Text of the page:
Beyond Words: K. Pankajam, Authors Press, New Delhi, 2018, pages 85, Price Rs 250/- $ 12/
Indian poetry written in English, in the last few decades, has been undergoing a paradigm shift in the choice of subjects, imagination and expression which are near our culture. The contemporary actuality around us has been the basis of thematic content. The language is English but the imagination is Indian. Poems written in English are about our culture and our way of thinking. Serenity, compassion, feminine grace and tenderness are women’s hall marks.
The ancient poet Bhartrihari’s concept of sad dharma naari of the traditional ethos and mindset are evident on the women poets’ way of feeling, thinking and expression. It is unimpeded humane concern and empathy with love of nature, bird and beast with deep understanding and dignified resilience. Culture can never be static, it is like the water in the river, gushing forth or going forward with imminent dignity and grace towards its destination – the ocean. Things, conditions and attitudes may change or get transformed but the basic ethos and values remain the farthest attainable points attained.
Basically, the mindset of the fair sex tends towards basic values. Women by nature are, by and large, devout and God-loving, our native ethos. When one says ‘Beyond words’, it could be faith or devotion, or both. Pankajam’s makes the reader think of that. She calls the mind ‘a fine-tuned apparatus.!
… make me shed illusory walls
of the sense of separateness
paving way for greater joy
discard feelings of smallness,
identify with a larger one
so that I earn greater consciousness
to merge in mighty spirit
This poem comments on the injustice to the he-she’s and she-he’s.
when the androgynes form
of half-woman we worship
sing praises of warrior Shikhande,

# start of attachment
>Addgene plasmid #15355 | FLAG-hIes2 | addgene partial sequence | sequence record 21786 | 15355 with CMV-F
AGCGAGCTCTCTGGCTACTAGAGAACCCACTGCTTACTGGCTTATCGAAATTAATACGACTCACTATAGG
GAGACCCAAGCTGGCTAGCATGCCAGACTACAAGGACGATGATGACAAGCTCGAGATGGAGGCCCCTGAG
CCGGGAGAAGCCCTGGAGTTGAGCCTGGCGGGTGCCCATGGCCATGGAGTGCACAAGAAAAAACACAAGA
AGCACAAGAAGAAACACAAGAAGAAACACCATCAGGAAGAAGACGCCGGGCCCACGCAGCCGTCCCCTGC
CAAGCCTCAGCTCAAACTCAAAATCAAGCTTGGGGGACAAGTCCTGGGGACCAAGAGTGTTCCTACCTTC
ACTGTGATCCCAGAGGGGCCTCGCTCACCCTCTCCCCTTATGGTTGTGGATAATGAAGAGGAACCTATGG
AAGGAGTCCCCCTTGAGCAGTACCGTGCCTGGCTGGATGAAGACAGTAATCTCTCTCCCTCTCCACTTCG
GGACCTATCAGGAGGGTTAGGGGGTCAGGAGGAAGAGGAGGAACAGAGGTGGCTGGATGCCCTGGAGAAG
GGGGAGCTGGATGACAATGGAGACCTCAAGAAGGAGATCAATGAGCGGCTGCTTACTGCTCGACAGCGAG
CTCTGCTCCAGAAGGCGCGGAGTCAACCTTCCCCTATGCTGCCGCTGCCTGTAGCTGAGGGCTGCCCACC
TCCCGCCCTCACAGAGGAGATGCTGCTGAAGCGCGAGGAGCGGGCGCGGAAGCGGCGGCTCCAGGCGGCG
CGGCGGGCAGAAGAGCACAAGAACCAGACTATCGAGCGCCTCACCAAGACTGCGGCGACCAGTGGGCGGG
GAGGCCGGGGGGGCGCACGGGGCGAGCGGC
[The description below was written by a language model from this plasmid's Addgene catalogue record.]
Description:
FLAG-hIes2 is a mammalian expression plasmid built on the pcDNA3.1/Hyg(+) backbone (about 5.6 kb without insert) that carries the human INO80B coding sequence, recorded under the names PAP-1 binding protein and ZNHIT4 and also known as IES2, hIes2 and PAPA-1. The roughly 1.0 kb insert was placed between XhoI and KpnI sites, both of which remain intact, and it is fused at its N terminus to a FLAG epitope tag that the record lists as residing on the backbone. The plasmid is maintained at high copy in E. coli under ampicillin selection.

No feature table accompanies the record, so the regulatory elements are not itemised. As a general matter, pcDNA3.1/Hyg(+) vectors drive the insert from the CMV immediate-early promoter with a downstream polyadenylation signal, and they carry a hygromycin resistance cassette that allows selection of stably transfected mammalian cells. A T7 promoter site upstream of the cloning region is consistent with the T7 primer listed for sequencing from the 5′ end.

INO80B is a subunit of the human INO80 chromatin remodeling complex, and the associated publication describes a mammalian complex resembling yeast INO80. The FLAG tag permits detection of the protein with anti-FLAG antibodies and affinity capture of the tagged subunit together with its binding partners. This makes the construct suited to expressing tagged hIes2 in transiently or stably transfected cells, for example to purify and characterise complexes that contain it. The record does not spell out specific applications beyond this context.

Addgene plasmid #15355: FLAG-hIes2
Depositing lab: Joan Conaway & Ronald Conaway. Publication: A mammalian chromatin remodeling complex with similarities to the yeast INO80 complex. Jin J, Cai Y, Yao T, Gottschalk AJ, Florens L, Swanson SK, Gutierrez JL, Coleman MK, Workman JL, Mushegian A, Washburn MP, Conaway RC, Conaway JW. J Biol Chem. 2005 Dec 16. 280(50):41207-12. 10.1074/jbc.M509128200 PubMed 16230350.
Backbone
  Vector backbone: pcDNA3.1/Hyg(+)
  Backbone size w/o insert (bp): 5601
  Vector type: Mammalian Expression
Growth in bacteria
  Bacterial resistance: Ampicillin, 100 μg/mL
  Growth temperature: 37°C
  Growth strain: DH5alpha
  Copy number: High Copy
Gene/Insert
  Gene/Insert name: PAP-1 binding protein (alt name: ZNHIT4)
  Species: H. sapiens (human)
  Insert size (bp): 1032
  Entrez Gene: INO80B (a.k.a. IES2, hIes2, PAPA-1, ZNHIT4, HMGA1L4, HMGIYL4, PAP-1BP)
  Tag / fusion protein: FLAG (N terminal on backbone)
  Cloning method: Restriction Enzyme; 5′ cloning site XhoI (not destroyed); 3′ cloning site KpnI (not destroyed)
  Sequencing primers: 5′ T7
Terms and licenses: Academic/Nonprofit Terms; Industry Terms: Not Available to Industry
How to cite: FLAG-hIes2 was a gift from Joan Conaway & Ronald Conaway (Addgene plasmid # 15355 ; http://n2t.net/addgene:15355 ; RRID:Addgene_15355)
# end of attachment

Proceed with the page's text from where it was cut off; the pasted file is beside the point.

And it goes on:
eunuch Brihannala, all in epics
why can’t we allow the third gender
to write their own success stories?
Sex is what one is born with
Intense sensibility is the hall-mark of the fair sex.
We ae told
There are things not to be told
which you understand
without being told.
Your touch is magical
You alone know where, when and how …
Turn the slimmed sins to abysmal pleasures
Each a person on the canvas of our love.
(Your Touch, p. 17)
Feelings about the imponderables are the basis of poetic creation. The “Your” refers not to the reader but to the creator Himself.
Your whispers of endearments
exhilarate my dreams
assuage cluttered sentiments
like darkness wallowing fades away.
Once power is switched on,
shards of pains evaporate like heated camphor
lighten past blemishes, eat up pallor
with the retribution of an unyielding rival,
sunken passions germinate in galore,
nature my soul’s craving
(Tenets of Love, p.19)
The inner workings are obviously the imponderables which are only felt and expressed in ways wondrous, words!
I fail to realize in spite of no fewer comforts
why me consciousness is fully awake
refuses to settle down chasing ethnic roots
even while sleeping in the cold night’s arms.
(Chasing Ethnic Roots, p. 21)
Mind boggling thoughts allow the thinking minds and progresses towards new ideas, create new doubts, the real characteristic of the imaginative person, the devotee, the poet.
Mind restless like the sea
divides two shores to connect.
It aches to cross over to the other edge
with shells cast away by waves
hoping to find meadows
greeted by a winter orchestra.
(To Edge Ove, p. 23)
Devotion leads to prayer and prayer takes one nearer to Him. The two are inseparable.
The seed is in sacrament
willingly endure loneliness
like in the protective darkness
of mother’s womb,
perishes underneath, undetected
for its shoots to see the light
and make the forests lush
prays for its flower
with no tomorrows
yet carry seeds within
and as its limbs being cut off
it bleeds and wails.
(Seeds in Prayers, p.25)
Hindu marriage has several ceremonies. On is the bride and groom round the fire pits seven times. This is called sapta padi. This is to confirm the celebration in the pendal called kalyanavedika. The speaker is a devout bharat naari, woman in Bharatakhanda.
Resolves of footsteps I listen
The first step enslaves my fears
Second teaches me to forget my flaws
upon the third I ignore rejections
The fourth one warns me to give up comparisons
Crushing my anxieties, I leave the fifth
and on the sixth I sustain my confidence
upon which the seventh prompts me
to give my best to beat my own past
They promise to bring me smiles
and my heart laps in joy
Pankajam’s poetry is Godward. Many like this. Reading for understanding involves a lot of rumination. One after another her poems make you cerebral. All the best!